A Tallahassee judge on Tuesday dismissed a lawsuit brought against Gov. Ron DeSantis and the Florida Cabinet by open-government advocates, who made a last-ditch effort to stop a Cabinet meeting in Israel because they argue it will violate the state’s open-meeting laws.
The lawsuit, filed by the First Amendment Foundation and four major news organizations, accused the governor and Cabinet members of “willfully violating the law” for trying to hold a Cabinet meeting Wednesday at the U.S. embassy in Jerusalem, about 6,000 miles from the state Capitol.
“Holding a meeting at this distance in such a facility violates the constitutional and statutory rights of Florida citizens (and the news media) to personally observe the workings of, and for the public to offer comment to, their state’s highest officials,” the complaint said.
Hours after the suit was filed, though, Leon County Circuit Judge Angela Dempsey dismissed the case because the governor and Cabinet members had not been served, said Barbara Petersen, an attorney and president of the First Amendment Foundation. She said the plaintiffs were filing an emergency motion for reconsideration.
The governor’s office, through spokeswoman Helen Ferre, declined to comment due to the “pending litigation.” Lauren Schenone, a spokeswoman for Attorney General Ashley Moody, who is named in the suit, said in a statement the office was prepared to fight the allegations.
“We fully intend to comply with the Sunshine Law and defend this lawsuit,” Schenone said in a statement.
The complaint alleges the governor and the Cabinet, made up of Moody, Agriculture Commissioner Nikki Fried and Chief Financial Officer Jimmy Patronis, have refused to make the meeting open to the public, including holding it at a time and place that provided a “reasonable opportunity to attend.”
The meeting is scheduled for 8:30 a.m. Eastern time Wednesday. In recent days, state officials have described the meeting as “ceremonial” and said it would be livestreamed by The Florida Channel, which provides televised coverage of government meetings.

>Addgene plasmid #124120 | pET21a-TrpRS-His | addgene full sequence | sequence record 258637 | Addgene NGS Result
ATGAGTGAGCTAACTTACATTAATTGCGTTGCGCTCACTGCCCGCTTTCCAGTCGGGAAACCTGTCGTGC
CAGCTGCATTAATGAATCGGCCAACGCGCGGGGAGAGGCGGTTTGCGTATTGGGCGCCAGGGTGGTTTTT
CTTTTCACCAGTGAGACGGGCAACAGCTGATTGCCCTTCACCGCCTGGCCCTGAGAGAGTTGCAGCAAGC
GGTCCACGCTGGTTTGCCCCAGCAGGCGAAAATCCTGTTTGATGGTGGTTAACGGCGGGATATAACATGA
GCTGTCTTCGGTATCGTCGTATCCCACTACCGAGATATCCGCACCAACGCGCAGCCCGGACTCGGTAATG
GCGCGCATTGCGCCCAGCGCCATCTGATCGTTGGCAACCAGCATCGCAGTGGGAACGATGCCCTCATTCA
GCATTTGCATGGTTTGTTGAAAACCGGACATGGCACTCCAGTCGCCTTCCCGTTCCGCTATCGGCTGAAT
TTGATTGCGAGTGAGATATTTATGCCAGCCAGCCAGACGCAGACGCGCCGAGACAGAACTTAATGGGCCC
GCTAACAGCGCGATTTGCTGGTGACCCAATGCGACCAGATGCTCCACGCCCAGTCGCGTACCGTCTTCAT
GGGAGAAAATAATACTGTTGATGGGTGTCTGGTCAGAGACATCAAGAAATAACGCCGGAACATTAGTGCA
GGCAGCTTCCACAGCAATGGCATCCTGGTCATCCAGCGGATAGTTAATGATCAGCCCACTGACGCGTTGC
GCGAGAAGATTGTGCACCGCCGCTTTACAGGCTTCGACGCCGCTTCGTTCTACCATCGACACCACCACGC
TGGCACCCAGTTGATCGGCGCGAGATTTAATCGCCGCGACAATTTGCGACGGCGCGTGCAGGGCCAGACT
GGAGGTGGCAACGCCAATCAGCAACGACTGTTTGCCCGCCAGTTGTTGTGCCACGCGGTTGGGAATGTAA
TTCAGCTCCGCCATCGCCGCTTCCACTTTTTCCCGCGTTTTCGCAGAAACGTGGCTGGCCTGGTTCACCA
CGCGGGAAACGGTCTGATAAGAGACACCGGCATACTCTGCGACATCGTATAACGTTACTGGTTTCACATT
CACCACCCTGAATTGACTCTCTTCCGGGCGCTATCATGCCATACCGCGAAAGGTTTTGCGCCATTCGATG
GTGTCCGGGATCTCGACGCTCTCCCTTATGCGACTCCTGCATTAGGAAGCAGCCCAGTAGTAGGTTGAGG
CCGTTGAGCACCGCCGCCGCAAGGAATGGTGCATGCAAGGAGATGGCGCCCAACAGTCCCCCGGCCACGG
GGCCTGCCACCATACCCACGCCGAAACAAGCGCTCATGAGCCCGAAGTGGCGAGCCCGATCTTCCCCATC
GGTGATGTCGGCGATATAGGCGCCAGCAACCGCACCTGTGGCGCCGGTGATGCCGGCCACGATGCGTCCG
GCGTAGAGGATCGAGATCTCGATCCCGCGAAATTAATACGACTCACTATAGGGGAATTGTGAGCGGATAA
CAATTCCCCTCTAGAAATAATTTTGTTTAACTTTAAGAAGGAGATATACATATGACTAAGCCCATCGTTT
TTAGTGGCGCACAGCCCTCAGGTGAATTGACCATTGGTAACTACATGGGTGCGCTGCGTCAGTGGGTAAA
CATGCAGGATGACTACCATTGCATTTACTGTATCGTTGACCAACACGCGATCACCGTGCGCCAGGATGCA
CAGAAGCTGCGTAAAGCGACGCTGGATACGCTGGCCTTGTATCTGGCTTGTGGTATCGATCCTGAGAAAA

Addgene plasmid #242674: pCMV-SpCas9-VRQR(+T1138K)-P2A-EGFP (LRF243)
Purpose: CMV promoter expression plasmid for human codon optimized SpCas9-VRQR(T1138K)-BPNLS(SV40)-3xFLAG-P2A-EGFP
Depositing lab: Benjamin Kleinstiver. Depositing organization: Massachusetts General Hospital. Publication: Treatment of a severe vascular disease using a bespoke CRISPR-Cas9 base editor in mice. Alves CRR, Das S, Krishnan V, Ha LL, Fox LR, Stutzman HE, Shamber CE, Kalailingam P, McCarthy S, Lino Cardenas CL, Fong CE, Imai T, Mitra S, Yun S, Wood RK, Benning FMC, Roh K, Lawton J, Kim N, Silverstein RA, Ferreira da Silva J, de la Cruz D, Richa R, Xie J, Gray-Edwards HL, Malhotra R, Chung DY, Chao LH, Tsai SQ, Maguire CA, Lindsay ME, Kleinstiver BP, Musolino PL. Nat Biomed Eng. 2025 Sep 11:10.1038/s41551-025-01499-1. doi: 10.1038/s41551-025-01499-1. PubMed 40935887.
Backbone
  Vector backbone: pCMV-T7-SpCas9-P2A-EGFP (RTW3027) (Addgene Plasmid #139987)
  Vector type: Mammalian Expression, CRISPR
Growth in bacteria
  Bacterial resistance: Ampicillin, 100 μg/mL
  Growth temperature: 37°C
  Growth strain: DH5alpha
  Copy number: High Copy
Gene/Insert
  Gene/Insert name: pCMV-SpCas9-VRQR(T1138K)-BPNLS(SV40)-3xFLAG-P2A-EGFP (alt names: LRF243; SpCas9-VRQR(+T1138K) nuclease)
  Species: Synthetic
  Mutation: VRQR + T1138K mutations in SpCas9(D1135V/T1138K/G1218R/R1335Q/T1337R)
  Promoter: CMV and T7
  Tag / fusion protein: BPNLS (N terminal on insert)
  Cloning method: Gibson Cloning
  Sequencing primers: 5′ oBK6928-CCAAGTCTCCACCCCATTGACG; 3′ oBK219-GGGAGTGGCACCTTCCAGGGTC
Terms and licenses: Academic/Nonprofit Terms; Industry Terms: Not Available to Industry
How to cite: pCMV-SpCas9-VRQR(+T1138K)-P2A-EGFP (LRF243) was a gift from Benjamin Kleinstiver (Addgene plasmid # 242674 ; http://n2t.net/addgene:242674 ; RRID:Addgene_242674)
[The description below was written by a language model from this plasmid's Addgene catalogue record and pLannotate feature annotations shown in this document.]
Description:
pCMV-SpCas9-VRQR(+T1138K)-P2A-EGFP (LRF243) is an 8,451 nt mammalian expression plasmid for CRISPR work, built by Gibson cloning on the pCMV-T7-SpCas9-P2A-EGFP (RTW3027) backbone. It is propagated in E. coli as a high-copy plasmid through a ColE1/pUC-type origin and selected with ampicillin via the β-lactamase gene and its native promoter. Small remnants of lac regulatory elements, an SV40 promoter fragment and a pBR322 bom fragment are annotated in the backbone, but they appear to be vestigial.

DeSantis first announced he would make an official trip to Israel on April 9, fulfilling a campaign promise of becoming “the most pro-Israel governor in America.” He also indicated plans to hold the first-ever Florida Cabinet meeting in Israel, but details about the meeting’s agenda were released to the public last week, a few days before state officials were set to depart.
“The reason to challenge tomorrow’s meeting of the Florida Cabinet was not lightly made --- it came after long deliberation and many discussions of both public policy and issues,” Petersen said.
Her organization was joined in the case by the Miami Herald, the Tampa Bay Times and the Gannett and GateHouse Media news organizations, to “make clear, there are legitimate concerns regarding the constitutionality of holding a Cabinet meeting that Floridians cannot attend,” Petersen added.
Under Florida’s Sunshine Law, the public must be given reasonable notice of the location, time and date as well as the issues that are set to be addressed and discussed at a public meeting.
The Sunshine Law also prohibits a public meeting from being held at a place that “operates in such a matter as to unreasonably restrict public access to such facility.” The lawsuit points to this provision to argue that last-minute guidelines issued by the U.S. embassy in Jerusalem limited reporters’ and the public’s ability to use laptops and cell phones out of “security concerns.”
The governor’s office shared those guidelines on Saturday, when reporters and members of the nearly 100-people delegation were set to fly overseas. Ferre, in a statement, apologized for the restrictions, according to a report by the Tallahassee Democrat newspaper.
“It is what it is, my sincerest apologies for the inconvenience, it is the only place and time this will occur during the trip unless there is an emergency,” Ferre said.
If Tuesday’s emergency motion for reconsideration is turned down and the meeting is held as scheduled, Petersen said the First Amendment Foundation and media organizations likely would amend their complaint to seek a declaratory judgment. She said that would involve “asking the court to say the Cabinet shouldn’t have done what it did and won’t do it again.”